A woman whose endometriosis went undiagnosed for 17 years has received £500,000 compensation.
Frances Bell was 14 when she first went to hospital with symptoms in 1997 but was told she had irritable bowel syndrome (IBS).
She eventually received a diagnosis in 2014 but by then she was infertile and needed extensive surgery.
Nottingham University Hospitals (NUH) NHS Trust admitted there had been a delay in examining Mrs Bell’s abdomen.
The trust agreed Mrs Bell, now aged 37, should have had an exploratory laparoscopy – a procedure to examine her abdominal organs – when she was 18.
At the time she had gone to a number of GP and hospital appointments due to stabbing pains in her uterus and pain during bowel movements.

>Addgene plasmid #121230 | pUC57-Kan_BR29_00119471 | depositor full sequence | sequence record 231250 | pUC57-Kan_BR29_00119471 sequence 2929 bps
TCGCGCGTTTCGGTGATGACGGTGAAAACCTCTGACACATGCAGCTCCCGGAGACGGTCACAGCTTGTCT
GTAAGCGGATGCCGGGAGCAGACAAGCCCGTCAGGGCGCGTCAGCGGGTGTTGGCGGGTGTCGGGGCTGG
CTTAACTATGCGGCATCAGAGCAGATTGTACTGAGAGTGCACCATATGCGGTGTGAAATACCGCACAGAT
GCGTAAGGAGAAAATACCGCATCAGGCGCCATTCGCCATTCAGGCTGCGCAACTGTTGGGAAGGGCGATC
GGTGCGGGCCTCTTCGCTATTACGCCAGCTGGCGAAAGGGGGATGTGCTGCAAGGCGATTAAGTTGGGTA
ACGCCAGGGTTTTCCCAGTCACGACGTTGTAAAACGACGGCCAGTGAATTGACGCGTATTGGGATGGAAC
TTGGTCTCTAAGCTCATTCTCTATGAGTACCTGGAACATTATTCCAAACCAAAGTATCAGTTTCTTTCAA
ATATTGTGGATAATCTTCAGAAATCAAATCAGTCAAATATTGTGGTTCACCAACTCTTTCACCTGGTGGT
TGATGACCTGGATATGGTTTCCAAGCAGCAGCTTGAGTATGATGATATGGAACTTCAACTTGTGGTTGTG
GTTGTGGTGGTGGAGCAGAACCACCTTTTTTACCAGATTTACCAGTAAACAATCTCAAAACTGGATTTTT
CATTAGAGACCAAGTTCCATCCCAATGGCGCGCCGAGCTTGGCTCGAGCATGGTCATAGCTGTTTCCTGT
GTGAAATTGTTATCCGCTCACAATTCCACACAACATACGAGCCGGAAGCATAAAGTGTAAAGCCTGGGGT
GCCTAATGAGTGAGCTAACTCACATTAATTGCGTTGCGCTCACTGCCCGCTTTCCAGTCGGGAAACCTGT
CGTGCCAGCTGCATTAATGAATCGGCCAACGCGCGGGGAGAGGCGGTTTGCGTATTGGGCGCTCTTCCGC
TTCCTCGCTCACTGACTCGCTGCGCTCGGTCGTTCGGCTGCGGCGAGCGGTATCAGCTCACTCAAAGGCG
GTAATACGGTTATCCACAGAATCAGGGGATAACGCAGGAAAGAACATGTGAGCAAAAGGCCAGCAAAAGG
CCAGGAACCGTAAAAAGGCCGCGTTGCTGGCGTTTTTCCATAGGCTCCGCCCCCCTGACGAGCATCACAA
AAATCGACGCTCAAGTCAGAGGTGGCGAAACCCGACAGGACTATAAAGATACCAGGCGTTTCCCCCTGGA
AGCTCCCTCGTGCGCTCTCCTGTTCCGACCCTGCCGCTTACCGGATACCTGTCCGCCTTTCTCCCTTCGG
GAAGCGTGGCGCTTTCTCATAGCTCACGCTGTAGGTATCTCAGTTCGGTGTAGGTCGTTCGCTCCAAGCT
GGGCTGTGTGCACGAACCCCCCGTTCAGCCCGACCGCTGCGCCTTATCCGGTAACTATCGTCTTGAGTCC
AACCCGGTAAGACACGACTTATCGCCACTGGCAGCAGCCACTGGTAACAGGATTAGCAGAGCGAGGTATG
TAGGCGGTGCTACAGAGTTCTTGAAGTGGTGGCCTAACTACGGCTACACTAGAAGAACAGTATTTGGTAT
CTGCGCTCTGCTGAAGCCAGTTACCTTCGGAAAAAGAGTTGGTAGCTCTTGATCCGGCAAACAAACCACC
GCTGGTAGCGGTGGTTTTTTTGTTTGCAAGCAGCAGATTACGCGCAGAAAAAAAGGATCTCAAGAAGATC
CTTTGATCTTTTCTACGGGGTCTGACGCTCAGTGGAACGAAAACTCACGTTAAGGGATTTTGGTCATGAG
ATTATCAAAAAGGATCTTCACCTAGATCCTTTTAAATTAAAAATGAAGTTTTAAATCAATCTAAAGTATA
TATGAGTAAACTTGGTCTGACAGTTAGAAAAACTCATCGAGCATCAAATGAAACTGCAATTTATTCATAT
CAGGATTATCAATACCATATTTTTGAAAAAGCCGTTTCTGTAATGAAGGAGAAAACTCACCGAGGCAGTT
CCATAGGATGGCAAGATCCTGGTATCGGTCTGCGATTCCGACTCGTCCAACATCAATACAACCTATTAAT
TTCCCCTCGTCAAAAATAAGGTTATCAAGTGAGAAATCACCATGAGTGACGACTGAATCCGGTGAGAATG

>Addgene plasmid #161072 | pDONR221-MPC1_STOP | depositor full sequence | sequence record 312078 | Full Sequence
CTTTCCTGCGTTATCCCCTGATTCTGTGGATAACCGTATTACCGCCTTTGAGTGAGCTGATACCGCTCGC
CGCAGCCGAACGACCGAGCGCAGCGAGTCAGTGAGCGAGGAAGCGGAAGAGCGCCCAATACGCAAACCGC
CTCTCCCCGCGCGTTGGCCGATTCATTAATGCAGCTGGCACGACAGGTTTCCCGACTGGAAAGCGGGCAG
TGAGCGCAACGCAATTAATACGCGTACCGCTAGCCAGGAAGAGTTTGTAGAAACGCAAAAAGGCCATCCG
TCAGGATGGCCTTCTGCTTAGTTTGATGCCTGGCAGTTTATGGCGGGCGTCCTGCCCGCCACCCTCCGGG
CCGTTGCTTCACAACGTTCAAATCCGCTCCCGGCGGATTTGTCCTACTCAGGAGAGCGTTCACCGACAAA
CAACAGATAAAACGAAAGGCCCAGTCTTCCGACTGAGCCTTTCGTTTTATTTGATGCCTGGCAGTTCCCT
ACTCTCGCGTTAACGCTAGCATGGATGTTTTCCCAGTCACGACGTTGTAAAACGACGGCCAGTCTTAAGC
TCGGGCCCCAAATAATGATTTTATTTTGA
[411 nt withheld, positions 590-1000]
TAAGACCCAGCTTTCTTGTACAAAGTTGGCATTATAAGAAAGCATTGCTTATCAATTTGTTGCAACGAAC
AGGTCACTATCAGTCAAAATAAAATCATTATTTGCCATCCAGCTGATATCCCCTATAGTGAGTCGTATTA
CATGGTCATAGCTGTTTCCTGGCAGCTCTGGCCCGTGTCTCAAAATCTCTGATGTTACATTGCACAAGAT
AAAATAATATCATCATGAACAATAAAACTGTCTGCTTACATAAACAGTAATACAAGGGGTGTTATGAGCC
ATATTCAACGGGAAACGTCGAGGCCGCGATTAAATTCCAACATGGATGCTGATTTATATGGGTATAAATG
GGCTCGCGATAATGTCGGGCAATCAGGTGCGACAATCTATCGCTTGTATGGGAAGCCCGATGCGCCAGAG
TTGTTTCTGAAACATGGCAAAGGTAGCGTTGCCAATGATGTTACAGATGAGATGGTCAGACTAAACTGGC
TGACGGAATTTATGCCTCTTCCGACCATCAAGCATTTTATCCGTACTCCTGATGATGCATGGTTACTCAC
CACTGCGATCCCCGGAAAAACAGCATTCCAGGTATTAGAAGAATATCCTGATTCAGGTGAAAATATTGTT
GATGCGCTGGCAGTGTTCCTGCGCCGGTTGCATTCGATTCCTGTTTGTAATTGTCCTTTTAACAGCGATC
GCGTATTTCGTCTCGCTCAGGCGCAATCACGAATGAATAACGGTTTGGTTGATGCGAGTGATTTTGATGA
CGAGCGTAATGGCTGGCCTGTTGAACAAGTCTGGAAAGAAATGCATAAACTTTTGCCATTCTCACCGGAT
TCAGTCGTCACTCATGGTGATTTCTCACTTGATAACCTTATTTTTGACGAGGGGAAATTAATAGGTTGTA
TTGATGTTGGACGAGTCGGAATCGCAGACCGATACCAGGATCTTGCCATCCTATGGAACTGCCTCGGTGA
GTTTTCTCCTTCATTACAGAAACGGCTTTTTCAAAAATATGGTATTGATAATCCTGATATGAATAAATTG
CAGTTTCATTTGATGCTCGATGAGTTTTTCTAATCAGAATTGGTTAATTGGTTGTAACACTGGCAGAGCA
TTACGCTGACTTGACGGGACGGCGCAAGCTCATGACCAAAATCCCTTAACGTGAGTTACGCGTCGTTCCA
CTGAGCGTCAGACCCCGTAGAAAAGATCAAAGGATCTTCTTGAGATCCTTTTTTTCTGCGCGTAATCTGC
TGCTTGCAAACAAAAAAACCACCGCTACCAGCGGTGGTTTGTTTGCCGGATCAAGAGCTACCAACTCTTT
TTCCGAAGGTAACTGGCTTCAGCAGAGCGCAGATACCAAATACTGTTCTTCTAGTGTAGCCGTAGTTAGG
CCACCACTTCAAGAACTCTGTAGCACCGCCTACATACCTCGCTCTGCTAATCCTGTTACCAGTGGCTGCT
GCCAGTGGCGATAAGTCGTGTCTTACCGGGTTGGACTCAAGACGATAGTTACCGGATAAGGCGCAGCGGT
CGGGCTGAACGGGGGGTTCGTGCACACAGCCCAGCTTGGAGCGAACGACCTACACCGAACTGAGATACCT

‘Devastated my life’
“When I was told my classic endometriosis symptoms were exaggerated and imaginary, I felt forced to accept it,” said Mrs Bell from Mickleover, Derbyshire.
“This led to 17 years of pain, misery, and an eventual diagnosis of infertility.
“I have to live with the consequences, caused by a total lack of investigation by two medical professionals.”
Mrs Bell continued to experience pain and a laparoscopy was eventually undertaken in 2015.
It is then that doctors discovered she had Grade 4 endometriosis which had spread around her ovary and bowel.
The severity of her condition meant she could no longer conceive naturally and needed a hysterectomy and bowel resection.
Mrs Bell said the “easily preventable” situation had devastated her life, although the birth of her son Harry in 2018, through IVF, had provided a “happy ending”.